The company is in talks with cannabis producers to create a wellness drink that improves pain
GP and author Dr Ellie Cannon is our resident expert on all things health. Here are her 3 top stories for this week.
1. Coca-Cola is working on a range of marijuana-infused drinks
Could the world’s favourite drink soon contain added cannabis? We’ve seen the secret formula change over the years to reduce sugar or add flavourings but this is a whole new horizon for the famous drink. Rumour has it this month that the drinks giant are in talks with cannabis producers to adopt a range of marijuana-infused drinks. The aim it is thought is not to get high but rather as a wellness drink to improve pain: it would not contain the psychoactive THC but rather cannabidiol. Interestingly, this would be a back-to-roots move for the drink which was originally sold as a hangover cure when it first came to market. The debates around the health benefits and uses of cannabis continue to rumble but it’s important to stay realistic. The medicinal value of cannabis has been vastly overplayed by lobbyists – there is certainly evidence it can help in pain and spasms for multiple sclerosis for example, but not as a panacea for cancer, epilepsy and migraine. Recent high profile cases of legal medicinal cannabis-use in the UK have compelled the home secretary to review the use of medicinal cannabis which is important – but if it were to be adopted as a medical drug it would only be prescribed for a small number of very specific cases.
2. How to get your daily dose of vitamin D
Vitamin D deficiency is a common issue which I feel I talk about with patients most days. After an amazingly sunny summer you should be well topped up with the vitamin that is made when your skin is exposed to the sun, but that will start to deplete as winter comes. 80% of your vitamin D comes from UVb light on your skin. This causes a particular problem in winter as very little UVb radiation even reaches the Earth’s surface. And with the sensible and hopefully universal use of SPF in cosmetics and sun cream, many women are deficient the whole year round. Vitamin D deficiency causes vague symptoms of tiredness, aches and pains, muscle pains or bone pain in the back or legs. Your vitamin D level is easily measured on a blood test but even without a blood test it is wise to supplement as the autumn sets in: in fact it is government advice for all adults. Women of South Asian, African or Afro-caribbean background are particularly at risk of low vitamin D, as darker skin requires more sunshine to manufacture the vitamin. A 400iu supplement daily is recommended for everyone throughout the winter: it is essential for optimizing bone density.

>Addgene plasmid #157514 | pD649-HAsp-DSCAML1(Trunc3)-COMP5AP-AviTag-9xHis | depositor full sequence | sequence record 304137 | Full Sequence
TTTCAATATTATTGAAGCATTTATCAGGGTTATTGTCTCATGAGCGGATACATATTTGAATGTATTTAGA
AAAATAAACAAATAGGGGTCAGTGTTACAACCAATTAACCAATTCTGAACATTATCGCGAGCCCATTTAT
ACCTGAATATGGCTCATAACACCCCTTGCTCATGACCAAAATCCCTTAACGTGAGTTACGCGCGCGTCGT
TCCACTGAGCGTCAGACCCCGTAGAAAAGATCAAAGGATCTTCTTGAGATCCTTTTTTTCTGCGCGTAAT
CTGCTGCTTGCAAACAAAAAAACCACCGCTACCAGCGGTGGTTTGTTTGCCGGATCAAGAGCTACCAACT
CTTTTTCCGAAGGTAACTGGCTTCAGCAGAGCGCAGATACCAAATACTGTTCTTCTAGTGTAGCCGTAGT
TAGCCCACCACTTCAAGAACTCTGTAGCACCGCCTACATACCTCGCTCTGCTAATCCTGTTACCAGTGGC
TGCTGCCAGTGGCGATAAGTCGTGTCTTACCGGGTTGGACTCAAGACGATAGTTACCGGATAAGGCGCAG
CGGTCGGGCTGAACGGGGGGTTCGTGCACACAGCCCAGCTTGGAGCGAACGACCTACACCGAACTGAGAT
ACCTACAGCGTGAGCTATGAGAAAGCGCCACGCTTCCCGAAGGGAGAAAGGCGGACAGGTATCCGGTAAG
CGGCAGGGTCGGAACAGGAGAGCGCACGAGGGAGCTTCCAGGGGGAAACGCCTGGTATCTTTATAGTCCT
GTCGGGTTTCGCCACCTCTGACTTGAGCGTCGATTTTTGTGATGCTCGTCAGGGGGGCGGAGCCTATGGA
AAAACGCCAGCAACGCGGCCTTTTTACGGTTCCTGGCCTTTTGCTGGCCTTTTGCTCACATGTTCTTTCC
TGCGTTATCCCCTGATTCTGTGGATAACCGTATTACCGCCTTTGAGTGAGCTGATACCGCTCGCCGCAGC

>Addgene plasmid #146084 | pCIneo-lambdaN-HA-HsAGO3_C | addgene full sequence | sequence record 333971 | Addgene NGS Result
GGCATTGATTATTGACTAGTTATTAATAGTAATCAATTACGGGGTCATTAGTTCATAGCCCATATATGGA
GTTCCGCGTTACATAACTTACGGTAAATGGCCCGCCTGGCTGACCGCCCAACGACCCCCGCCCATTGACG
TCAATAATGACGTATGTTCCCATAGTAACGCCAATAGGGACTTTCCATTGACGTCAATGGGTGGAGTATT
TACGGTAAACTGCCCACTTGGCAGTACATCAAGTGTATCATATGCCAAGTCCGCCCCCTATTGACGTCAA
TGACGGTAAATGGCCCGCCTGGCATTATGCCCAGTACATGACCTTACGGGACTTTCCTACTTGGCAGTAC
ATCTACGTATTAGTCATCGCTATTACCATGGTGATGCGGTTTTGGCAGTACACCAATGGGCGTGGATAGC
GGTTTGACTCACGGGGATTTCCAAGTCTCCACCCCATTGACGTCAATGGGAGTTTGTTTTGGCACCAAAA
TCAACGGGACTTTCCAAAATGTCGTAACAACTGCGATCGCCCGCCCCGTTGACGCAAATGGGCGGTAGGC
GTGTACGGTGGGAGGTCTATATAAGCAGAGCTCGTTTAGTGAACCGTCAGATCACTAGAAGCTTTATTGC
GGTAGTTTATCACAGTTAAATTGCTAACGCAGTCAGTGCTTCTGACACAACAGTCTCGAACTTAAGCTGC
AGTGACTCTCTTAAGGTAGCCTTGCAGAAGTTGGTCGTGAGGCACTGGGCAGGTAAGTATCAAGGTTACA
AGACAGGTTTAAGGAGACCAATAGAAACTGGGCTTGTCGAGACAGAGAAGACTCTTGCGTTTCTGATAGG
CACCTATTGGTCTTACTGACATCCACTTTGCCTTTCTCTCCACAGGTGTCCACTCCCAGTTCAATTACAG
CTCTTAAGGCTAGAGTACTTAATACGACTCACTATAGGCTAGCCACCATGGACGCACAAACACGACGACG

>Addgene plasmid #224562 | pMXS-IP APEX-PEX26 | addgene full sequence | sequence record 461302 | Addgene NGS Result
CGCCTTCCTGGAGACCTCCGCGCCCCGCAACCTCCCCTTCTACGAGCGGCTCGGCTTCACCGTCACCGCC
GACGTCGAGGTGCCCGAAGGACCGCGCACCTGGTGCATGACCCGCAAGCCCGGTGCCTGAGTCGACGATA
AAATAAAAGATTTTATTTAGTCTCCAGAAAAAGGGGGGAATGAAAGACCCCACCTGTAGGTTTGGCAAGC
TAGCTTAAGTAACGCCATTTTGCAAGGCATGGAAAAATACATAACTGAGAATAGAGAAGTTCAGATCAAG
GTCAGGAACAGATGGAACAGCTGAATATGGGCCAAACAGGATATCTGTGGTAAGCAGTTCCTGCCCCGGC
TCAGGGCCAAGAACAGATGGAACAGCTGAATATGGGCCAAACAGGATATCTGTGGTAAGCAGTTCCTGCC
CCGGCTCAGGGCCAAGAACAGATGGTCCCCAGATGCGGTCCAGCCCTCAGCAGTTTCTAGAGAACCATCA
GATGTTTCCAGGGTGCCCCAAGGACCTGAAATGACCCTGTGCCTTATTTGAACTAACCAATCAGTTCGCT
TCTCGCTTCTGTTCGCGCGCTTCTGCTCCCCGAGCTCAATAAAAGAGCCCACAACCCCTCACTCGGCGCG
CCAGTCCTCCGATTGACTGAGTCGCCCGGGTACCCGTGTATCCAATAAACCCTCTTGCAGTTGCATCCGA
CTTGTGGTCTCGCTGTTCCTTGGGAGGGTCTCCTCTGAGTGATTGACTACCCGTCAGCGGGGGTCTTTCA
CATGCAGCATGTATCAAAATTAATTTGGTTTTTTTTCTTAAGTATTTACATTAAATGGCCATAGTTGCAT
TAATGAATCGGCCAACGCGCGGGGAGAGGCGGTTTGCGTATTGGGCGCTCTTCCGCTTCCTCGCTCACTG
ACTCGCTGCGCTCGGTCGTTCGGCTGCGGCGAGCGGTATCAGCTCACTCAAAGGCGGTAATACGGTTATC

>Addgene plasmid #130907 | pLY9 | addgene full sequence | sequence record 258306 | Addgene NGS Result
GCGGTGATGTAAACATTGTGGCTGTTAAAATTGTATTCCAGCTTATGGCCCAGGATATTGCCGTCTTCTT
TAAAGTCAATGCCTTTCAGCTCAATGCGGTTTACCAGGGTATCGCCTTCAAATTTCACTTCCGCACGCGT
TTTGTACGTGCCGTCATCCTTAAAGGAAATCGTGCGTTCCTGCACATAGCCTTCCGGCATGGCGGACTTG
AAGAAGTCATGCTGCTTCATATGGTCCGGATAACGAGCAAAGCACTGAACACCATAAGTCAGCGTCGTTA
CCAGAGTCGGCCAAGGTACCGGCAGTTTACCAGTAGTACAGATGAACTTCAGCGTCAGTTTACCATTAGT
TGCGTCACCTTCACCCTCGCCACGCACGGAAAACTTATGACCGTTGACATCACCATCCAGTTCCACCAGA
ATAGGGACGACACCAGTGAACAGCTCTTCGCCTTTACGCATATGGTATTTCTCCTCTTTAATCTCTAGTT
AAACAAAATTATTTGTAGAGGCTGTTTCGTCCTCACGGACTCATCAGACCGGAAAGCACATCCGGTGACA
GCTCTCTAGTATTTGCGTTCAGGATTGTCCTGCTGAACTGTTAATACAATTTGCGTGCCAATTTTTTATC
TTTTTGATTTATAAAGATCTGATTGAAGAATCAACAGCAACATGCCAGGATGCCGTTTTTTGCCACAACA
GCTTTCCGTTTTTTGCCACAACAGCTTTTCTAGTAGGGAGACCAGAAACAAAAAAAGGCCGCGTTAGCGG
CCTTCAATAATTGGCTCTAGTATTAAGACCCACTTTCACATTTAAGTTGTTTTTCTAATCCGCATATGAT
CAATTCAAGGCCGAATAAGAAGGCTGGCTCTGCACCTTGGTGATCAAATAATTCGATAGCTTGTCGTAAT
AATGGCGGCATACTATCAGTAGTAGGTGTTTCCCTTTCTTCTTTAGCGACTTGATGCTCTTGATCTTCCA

3. Why it’s worth getting a £10 flu shot
Should you be thinking about a flu vaccine? Nothing spells the end of summer more than the adverts for flu vaccines in pharmacies and GP surgeries. But is it for you? Of course there are many vulnerable groups who are recommended a flu vaccine such as carers or those with diabetes or asthma. But if you’re young and healthy it can be worth opting into the jab which often costs as little as £10 in the high street pharmacies. For the vulnerable, flu can be a serious illness meaning a hospital stay and possible health complications. For healthy people it is usually an unpleasant illness lasting at least a week. Many healthy people opt into a flu jab simply because it’s inconvenient to be ill for that length of time, particularly if you’ve got a busy time at work or an important project on the go. It is very common for self-employed and freelancers to take one to avoid the strain and stress of a week or more off work. Whilst it’s a good idea, remember it’s not completely guaranteed: the flu vaccination for 2018 will protect you from 4 strains of flu but sadly you’ll still be susceptible to the usual coughs and colds.